Visiting another country can give you a case of culture shock, as we learned when Redditor AppleberryJames asked the online community: "Europeans who've visited the US, what made you go WTF?"Europeans who've visited the US, what made you go WTF?"
Portion sizes and adverts for drugs would be the big two. All the other differences would be either stuff you don't experience on holiday or within the kind of differences you'd expect from another country. But the meals were just unbelievably massive, and having people hawk serious medication to you through the TV was very jarring.
Oh, and the number and duration of ad breaks as well. One night me and my dad were in some small town on our way to somewhere else, decided to watch Silence of the Lambs on TV. The ad breaks towards the end were insane, completely ruined the film. They managed to put one in the middle of the finale. Remember the bit where Clarice finds the well, and then the lights go out? That's where they put an ad break. F*ck me sideways.
"Oh and the general weirdness..."
Being carded to get on a bar when I was 29 years old. I'd been drinking in pubs in England for 13 years without having to show ID.
Oh and the general weirdness surrounding alcohol. Us Brits went for a drink at lunchtime once and our American friends were referring us to AA.
Honestly...WalMart!! Went there to buy a sim card and some groceries. Also found out that I could also buy pet fish, car parts and shoes..ALL IN ONE BUILDING?!
Also, while in the queue to the checkout, we were next up and they just decided to close the lane? We had to re-queue somewhere else.
"The size of everything."
The size of everything. Still shocks me that driving from NYC to Cleveland, OH takes twice as much time as a trip across my country. Airport security is also overwhelming (and extremely boring).
"I was going to count..."
I was going to count the number of American flags I saw on my two weeks in Florida.
I gave up on the ride from Miami Airport to South Beach.
"The one thing..."
The one thing I wasn't expecting from the US is how polite 99% of the people I met were.
Lots of thanks, good wishes and very friendly people
"The political ads..."
The political ads on TV that do not promote but instead demonize candidates!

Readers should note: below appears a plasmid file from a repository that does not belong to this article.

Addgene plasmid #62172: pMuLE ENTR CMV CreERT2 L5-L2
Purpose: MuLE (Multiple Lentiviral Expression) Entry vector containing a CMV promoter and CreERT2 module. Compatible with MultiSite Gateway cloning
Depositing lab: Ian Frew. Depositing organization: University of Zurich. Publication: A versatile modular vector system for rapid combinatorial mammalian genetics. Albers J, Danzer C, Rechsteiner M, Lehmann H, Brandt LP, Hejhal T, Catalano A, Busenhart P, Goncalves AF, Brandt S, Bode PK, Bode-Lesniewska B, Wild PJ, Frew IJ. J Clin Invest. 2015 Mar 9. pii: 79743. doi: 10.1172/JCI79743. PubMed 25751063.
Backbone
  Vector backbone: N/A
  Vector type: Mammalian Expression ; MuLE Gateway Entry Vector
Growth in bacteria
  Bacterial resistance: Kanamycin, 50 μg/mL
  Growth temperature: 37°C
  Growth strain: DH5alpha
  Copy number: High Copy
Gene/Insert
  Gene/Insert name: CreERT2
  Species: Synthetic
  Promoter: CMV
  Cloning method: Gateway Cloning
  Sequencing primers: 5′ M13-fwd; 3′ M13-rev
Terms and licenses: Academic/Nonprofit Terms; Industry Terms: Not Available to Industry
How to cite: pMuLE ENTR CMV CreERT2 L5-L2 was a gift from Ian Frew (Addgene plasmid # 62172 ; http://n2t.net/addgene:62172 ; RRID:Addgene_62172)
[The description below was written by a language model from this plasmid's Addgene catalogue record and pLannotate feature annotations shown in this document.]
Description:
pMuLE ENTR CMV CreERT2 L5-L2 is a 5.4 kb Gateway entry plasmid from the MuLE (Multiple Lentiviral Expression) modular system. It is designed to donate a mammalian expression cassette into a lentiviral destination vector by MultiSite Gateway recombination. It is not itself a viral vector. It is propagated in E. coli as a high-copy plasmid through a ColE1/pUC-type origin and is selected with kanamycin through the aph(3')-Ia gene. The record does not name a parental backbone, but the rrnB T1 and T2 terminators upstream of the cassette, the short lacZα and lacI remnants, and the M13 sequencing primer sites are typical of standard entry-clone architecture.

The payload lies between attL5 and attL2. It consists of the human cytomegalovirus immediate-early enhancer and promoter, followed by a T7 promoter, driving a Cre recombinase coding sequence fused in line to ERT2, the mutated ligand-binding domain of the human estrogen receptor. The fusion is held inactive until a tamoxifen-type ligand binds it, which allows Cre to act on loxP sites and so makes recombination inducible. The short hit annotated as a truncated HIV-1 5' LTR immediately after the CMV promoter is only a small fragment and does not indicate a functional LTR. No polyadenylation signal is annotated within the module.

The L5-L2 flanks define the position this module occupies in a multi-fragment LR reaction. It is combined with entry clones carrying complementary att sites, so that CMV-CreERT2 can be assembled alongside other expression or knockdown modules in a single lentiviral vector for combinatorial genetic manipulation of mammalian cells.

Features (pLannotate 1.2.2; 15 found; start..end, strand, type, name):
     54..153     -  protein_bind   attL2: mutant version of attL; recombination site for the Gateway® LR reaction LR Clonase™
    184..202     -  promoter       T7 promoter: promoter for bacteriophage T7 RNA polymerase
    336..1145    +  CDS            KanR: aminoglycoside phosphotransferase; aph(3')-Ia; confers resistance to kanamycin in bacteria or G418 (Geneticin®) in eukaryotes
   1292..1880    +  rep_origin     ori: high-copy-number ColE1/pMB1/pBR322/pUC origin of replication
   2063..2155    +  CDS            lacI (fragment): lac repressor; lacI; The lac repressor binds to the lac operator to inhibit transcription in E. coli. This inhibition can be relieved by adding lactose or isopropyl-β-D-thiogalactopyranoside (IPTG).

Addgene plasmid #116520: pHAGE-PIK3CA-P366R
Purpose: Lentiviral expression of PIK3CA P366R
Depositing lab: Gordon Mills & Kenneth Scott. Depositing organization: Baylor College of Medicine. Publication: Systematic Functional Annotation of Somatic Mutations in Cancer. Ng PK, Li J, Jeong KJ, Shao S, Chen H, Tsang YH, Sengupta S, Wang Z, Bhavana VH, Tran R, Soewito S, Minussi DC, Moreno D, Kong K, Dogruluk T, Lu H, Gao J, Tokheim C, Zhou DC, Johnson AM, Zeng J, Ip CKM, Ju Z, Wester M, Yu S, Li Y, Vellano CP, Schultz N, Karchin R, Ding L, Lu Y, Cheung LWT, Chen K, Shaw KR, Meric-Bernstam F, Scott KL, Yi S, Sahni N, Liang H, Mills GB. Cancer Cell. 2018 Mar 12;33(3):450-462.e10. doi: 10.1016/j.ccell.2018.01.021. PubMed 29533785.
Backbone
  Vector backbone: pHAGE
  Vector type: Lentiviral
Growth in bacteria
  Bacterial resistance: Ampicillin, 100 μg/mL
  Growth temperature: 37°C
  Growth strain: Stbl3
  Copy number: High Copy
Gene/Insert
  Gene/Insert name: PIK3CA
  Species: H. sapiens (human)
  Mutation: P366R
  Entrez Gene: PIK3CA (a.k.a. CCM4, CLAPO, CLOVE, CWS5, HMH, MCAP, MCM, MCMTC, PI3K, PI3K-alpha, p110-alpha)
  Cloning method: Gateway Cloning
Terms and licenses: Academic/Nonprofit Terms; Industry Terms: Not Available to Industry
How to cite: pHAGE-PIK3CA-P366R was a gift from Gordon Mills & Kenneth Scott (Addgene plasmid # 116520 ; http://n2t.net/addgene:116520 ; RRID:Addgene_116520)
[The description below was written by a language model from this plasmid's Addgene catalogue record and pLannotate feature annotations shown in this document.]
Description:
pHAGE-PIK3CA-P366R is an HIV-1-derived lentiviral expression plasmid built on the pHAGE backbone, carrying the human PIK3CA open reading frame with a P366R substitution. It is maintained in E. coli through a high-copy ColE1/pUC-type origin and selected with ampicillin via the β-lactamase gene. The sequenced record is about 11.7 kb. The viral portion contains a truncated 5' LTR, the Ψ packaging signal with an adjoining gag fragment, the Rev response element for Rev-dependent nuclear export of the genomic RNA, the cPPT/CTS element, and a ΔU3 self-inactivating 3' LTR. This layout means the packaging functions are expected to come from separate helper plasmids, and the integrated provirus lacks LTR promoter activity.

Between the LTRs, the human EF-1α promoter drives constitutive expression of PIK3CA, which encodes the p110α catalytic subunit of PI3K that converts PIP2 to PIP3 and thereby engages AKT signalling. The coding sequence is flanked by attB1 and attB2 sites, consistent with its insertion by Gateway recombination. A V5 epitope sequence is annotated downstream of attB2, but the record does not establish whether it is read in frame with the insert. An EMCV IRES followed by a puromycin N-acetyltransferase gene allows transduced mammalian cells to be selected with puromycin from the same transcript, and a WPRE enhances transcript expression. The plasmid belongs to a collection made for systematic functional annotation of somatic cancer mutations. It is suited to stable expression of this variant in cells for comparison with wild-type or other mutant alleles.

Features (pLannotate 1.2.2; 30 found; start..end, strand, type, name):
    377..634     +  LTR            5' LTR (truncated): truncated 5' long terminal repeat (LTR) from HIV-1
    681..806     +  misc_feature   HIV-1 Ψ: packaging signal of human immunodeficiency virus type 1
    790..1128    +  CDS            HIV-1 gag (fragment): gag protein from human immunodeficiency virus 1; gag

"So and so is a devil from hell that will eat your newborn for breakfast if you vote for them! Don't do it if you love America!" Scary music and black and white footage included. Weird, very weird.
Was staying with the nicest family ever. They worked extremely long hours and lived in the suburbs. I wanted to cook for them as a surprise and set out to the store on foot, with an empty backpack for the groceries. Had to walk along the curb of, and then cross, an 8 lane highway to get to the store. Had to stop a really really old man from bagging the groceries. Then was stopped by police on the way back. They were very friendly, just wanted to know where my car had broken down.
Ended up explaining to me that there was basically zero infrastructure for walking out in the burbs. They took me home. On the way, I saw a sign "gas 99 cents a gallon, Bud's Xmas Gift to the Community", blew my dad's mind when I told him later. Got home, thanked the nice officers, made a vegetable casserole. When my wonderful host family came home, they were blown away but also extremely worried. All in all, I would say that no matter how crazy America may be or seem, Americans make up for all of it. They are some of the friendliest, most welcoming people I have ever met.
"I think the internet..."
Years ago, it used be striking how much violence was allowed on tv, while anything even remotely resembling sex was censored.
I think the internet, cable tv and syndication of TV shows has blended the cultures in this regard.
Jay walking and the lack of pavement/sidewalk on many roads. I found it so hard to just get from one place to another.